Monday, November 12, 2012

A Night in Laramie

I don't go to the theatre enough (due to money constraints, mostly), so when I do go I feel I have to write something about it. Of course, a lot has inevitably already been written about a show by the time I get to it (hell, by the time it gets to Australia!), but the world has so many identical responses to everyone else, why not a theatre show? Sadly the Mockingbird Theatre production of Moises Kaufman's The Laramie Project has finished its Melbourne season at Chapel Off Chapel, but my experience seeing it this past Saturday was so nice that I just had to blog something about it.

To be honest, I'm surprised I haven't caught a production of this before. I haven't even seen the star-laden television adaptation (which was cut down from over 2 hours to 90 minutes), but I may have to make an effort to seek it out now. I can't speak for other versions of it, but I was very impressed by this local one give or take some artistic decisions that I found questionable. I don't claim to have any historical context in order to properly review theatre, nor a particularly strong knowledge of what's going on in the stage world at the moment to properly assess it in the same way I would a film, but other reviews appear to have been similarly impressed as I so I'll trust my judgement that this is a fine rendition of the work.

Everybody who has any interest in the material would know that The Laramie Project is about the vicious hate crime against Matthew Shepherd on a deserted stretch of prairie on the outskirts of Laramie, Wyoming, in the 1990s. Presented on a very bare stage - only nondescript wooden chairs and a curtain backdrop projecting the images of a cloud-dusted Wyoming sky - its actors present the recorded testimonials of Laramie residents and the Tectonic Theatre members in simple, unfussed manner. Frequently switching between personalities, introduced ever so briefly by a fellow cast-member, the actors occasionally reflect the posture or ticks of their real world counterparts, but more often than not they simply present their words. American accents are adopted - some broad, some less so - and are thoroughly impressive. I was particularly taken by some of the younger cast, especially Luke McKenzie (up there to the right), Maggie Chretien, and Scott Middleton. McKenzie, it must be said, is surely not too far away from being snapped up by an American agent and turned into star. He has the looks to make it, as well as the ability to portray both brute masculinity and heartfelt tenderness. He's like the high school jock who was also really nice to the unpopular kids. His cheek bones alone deserve an agent, at least as they were here as lit by Douglas Montgomery.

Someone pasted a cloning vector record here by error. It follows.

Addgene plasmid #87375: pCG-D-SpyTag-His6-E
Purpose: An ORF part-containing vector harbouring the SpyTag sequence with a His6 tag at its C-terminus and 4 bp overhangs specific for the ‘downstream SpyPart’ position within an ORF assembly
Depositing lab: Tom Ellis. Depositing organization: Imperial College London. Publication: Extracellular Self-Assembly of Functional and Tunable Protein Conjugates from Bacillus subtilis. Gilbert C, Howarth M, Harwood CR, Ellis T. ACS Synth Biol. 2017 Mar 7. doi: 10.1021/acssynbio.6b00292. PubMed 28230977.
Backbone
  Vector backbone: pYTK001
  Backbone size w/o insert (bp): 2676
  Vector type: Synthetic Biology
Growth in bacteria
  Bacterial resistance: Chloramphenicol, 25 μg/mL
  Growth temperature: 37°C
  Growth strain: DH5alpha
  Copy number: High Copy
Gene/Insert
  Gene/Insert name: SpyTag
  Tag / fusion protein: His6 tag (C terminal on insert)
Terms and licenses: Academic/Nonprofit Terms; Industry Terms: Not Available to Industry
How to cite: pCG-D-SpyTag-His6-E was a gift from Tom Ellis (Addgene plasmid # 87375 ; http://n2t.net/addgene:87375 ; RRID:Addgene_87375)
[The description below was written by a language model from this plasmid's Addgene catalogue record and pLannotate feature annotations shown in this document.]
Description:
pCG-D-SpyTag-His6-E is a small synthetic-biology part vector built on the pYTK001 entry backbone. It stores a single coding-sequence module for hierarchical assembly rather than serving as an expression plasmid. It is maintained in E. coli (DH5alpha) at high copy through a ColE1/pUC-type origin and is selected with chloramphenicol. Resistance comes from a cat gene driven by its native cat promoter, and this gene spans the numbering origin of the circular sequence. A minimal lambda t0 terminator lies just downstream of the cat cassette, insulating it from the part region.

Of course, even if the actors weren't up to task then the material would still be remarkably strong. A definite case for substance over style (any style, really), The Laramie Project is economic in its staging, but rich in emotional rewards. I shed several tears, that's for sure, and one woman in particular two rows behind was openly sobbing quite vocally during the final act. Thankfully two seemingly grumpy old men directly behind me didn't return after the first interval, which calls into question whether they had any idea what they were seeing. However, I could have done without the intrusive use of recongnisable Thomas Newman score (American Beauty! Road to Perdition! The Shawshank Redemption! Erin Brockovich!) that drifted in and out in a distracting fashion. Somebody on the production team must be a big Newman fan for there's no real thematic necessary for any music least of all the work of Newman whose preference for sweeping, swirling strings aims to pull heartstrings that the material was strong enough to achieve on its own. At least they didn't use the music of Brokeback Mountain, I guess!


Still, it was a fabulous show and I'm so glad I was able to attend it before it departed. Where it goes to now, if anywhere, is beyond me, but if it gets shipped around to your part of the country I'd definitely recommend you go see it. Whether you've seen it before or not, it's never too late to be reminded of what it was like (and still is for some, obviously) for some gay men. Even if you're not gay though, it has vital things to say and that, I suppose, is something to be championed. I'd be fascinated to see and hear the original recordings, since the very earnest nature of their words could be even more powerful when being heard from their own mouths. Still, if not that then this will do just fine.